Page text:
May 13,2015


GAO: “The bases for HHS’s decisions involving tens of billions of Medicaid dollars are not transparent to Congress, states, or the public.”


WASHINGTON – A report released today from the nonpartisan Government Accountability Office raises concerns about the lack of transparency and accountability in the administration’s spending on Medicaid demonstration programs. House Energy and Commerce Committee Chairman Fred Upton (R-MI) and Senate Finance Committee Chairman Orrin Hatch (R-UT) requested the review of Medicaid 1115 demonstration programs to determine how money that would otherwise be spent on health coverage for the most vulnerable populations is being allocated for other, potentially unrelated, purposes. The GAO raises questions about HHS’s lack of criteria for determining how to allocate this money and found that many of the programs approved for this funding actually help middle class Americans and are duplicative of other federal programs.

The GAO found, “In 5 states, HHS approved expenditure authorities allowing the states to spend $9.5 billion in Medicaid funding during their current demonstration approval periods (about 2 to 5 years) to support about 150 state programs that would not otherwise have been eligible for federal Medicaid funding.”

The GAO found that HHS does not have specific criteria for determining qualified demonstration programs. However, in responding to congressional questions about this GAO report, the Centers for Medicare and Medicaid Services explained that for the purposes of 1115 demonstrations, the agency defines ‘low-income’ as individuals or families with income at or below 250% of the federal poverty level. CMS did not express concern that state health programs receiving funding through demonstrations likely duplicate other federal programs and grant opportunities. Additionally, “HHS’s approval documents are not always clear as to what, precisely, approved expenditures are for and how they will promote Medicaid objectives. For example, HHS’s approvals in three states authorizing the use of federal Medicaid funds for more than half of the state programs GAO reviewed lacked clear information on how the programs would promote Medicaid objectives, such as how they would benefit low-income populations.”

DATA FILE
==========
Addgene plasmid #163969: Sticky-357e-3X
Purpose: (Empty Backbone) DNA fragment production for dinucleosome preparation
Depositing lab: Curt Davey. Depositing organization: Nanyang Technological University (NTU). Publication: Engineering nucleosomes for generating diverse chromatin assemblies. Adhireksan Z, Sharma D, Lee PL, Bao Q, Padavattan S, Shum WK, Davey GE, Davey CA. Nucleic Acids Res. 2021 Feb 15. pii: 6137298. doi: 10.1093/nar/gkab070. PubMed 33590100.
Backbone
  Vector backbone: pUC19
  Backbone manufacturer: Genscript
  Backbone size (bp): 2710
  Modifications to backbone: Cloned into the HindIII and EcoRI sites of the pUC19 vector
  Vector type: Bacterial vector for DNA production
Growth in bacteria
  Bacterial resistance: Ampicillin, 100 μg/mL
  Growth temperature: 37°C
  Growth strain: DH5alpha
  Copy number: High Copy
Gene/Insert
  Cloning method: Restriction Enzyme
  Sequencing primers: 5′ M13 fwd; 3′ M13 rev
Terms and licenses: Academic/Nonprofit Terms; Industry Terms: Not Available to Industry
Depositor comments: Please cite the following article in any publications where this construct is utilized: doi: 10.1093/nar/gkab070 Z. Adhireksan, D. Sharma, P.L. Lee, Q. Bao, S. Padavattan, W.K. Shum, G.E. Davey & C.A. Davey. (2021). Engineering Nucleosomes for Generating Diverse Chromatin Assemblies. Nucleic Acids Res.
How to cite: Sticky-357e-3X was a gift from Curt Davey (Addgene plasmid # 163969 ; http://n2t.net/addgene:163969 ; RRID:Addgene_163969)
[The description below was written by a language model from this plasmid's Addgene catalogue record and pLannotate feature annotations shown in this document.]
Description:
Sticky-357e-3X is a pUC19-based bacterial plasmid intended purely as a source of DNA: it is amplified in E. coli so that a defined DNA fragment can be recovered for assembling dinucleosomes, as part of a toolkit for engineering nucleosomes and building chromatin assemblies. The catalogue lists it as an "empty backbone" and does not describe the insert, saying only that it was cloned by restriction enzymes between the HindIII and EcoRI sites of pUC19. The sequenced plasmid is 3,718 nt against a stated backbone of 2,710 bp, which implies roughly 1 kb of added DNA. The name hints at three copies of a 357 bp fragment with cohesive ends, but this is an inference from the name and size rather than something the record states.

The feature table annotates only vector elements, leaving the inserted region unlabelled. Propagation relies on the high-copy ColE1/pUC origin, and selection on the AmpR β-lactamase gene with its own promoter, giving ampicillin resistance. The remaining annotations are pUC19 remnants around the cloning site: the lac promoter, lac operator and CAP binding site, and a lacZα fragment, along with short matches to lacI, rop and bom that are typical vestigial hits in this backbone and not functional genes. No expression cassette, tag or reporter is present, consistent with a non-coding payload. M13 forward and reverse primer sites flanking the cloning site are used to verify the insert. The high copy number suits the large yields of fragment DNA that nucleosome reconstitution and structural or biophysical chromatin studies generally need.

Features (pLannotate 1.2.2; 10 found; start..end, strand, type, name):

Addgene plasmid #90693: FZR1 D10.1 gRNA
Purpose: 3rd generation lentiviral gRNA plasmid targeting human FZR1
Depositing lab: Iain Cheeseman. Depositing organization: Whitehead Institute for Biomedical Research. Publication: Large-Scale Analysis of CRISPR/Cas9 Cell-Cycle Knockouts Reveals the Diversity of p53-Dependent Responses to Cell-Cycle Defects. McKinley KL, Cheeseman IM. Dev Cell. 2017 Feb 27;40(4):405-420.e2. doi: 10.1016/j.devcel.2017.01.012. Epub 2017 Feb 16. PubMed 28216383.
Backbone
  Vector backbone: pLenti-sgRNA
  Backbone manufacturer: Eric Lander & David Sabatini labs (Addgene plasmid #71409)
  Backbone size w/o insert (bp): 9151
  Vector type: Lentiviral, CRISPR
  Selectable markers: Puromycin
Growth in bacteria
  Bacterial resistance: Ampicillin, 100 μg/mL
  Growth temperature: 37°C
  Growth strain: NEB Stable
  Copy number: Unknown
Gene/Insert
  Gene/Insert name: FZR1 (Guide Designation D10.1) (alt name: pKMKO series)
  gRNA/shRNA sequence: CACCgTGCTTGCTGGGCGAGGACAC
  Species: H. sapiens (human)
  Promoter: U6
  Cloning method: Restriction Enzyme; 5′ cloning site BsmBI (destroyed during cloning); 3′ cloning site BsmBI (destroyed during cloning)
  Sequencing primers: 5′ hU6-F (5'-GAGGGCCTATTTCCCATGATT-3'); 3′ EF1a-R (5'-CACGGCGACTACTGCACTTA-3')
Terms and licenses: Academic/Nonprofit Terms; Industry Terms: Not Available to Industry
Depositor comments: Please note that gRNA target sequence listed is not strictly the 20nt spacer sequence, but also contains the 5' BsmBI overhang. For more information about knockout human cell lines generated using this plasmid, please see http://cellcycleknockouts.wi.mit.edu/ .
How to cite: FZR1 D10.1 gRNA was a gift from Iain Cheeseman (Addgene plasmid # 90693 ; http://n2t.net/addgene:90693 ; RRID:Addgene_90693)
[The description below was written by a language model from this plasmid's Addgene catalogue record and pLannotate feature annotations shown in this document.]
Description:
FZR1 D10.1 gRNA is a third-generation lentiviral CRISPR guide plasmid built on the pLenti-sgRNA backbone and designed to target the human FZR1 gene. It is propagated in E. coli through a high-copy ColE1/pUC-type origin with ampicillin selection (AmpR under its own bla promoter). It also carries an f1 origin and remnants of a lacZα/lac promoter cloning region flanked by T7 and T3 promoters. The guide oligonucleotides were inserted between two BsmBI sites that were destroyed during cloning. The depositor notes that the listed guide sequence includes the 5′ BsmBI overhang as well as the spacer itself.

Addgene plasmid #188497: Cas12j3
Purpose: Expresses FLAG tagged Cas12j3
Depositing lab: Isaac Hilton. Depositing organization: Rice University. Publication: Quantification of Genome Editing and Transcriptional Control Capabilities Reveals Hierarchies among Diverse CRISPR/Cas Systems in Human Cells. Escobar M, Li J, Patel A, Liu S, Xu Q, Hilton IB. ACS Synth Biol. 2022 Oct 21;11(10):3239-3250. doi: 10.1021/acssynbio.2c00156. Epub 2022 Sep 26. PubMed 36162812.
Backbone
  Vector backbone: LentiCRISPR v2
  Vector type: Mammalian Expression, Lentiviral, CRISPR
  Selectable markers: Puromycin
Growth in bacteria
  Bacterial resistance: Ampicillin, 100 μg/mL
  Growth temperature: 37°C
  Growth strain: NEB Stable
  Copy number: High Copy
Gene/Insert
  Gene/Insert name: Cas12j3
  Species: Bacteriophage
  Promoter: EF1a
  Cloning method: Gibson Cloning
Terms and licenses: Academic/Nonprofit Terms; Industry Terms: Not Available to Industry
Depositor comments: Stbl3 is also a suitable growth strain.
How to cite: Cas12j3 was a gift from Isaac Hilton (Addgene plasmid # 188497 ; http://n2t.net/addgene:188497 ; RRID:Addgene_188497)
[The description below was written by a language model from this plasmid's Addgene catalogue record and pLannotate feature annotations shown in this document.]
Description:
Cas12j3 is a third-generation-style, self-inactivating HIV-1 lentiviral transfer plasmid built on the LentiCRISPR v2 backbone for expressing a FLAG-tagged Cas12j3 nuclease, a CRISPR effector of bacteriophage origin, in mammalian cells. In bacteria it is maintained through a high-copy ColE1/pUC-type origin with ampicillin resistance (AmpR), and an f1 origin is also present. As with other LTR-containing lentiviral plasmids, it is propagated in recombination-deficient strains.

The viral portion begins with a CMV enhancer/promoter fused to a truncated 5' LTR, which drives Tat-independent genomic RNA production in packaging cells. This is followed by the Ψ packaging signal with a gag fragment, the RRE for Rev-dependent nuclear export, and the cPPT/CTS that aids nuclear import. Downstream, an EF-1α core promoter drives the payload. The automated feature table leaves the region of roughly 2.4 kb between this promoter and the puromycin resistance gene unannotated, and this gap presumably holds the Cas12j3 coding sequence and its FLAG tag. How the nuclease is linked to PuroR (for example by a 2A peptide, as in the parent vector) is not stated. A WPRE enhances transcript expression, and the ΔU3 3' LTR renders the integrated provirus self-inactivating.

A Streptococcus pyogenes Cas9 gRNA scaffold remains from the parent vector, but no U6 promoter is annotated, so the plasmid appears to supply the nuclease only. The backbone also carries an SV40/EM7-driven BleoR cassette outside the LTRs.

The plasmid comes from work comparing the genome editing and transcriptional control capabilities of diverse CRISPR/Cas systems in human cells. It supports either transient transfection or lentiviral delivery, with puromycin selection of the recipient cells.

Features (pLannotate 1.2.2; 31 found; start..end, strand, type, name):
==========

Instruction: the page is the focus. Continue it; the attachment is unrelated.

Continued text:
The report continued, “Several state programs approved for federal Medicaid funds in these states appeared, on their face, to be only tangentially related to improving health coverage for low-income individuals.”

GAO concludes, “Without clear criteria for assessing how proposed expenditure authorities states are seeking will promote Medicaid objectives, and without clear documentation of the application of these criteria, the bases for HHS’s decisions involving tens of billions of Medicaid dollars are not transparent to Congress, states, or the public.”

The report explains, “GAO reviewed approval documents for new, extended, or amended section 1115 demonstrations approved by HHS in all 25 states with approvals between June 2012 and October 2013, and interviewed HHS officials.”

Read the complete report online here.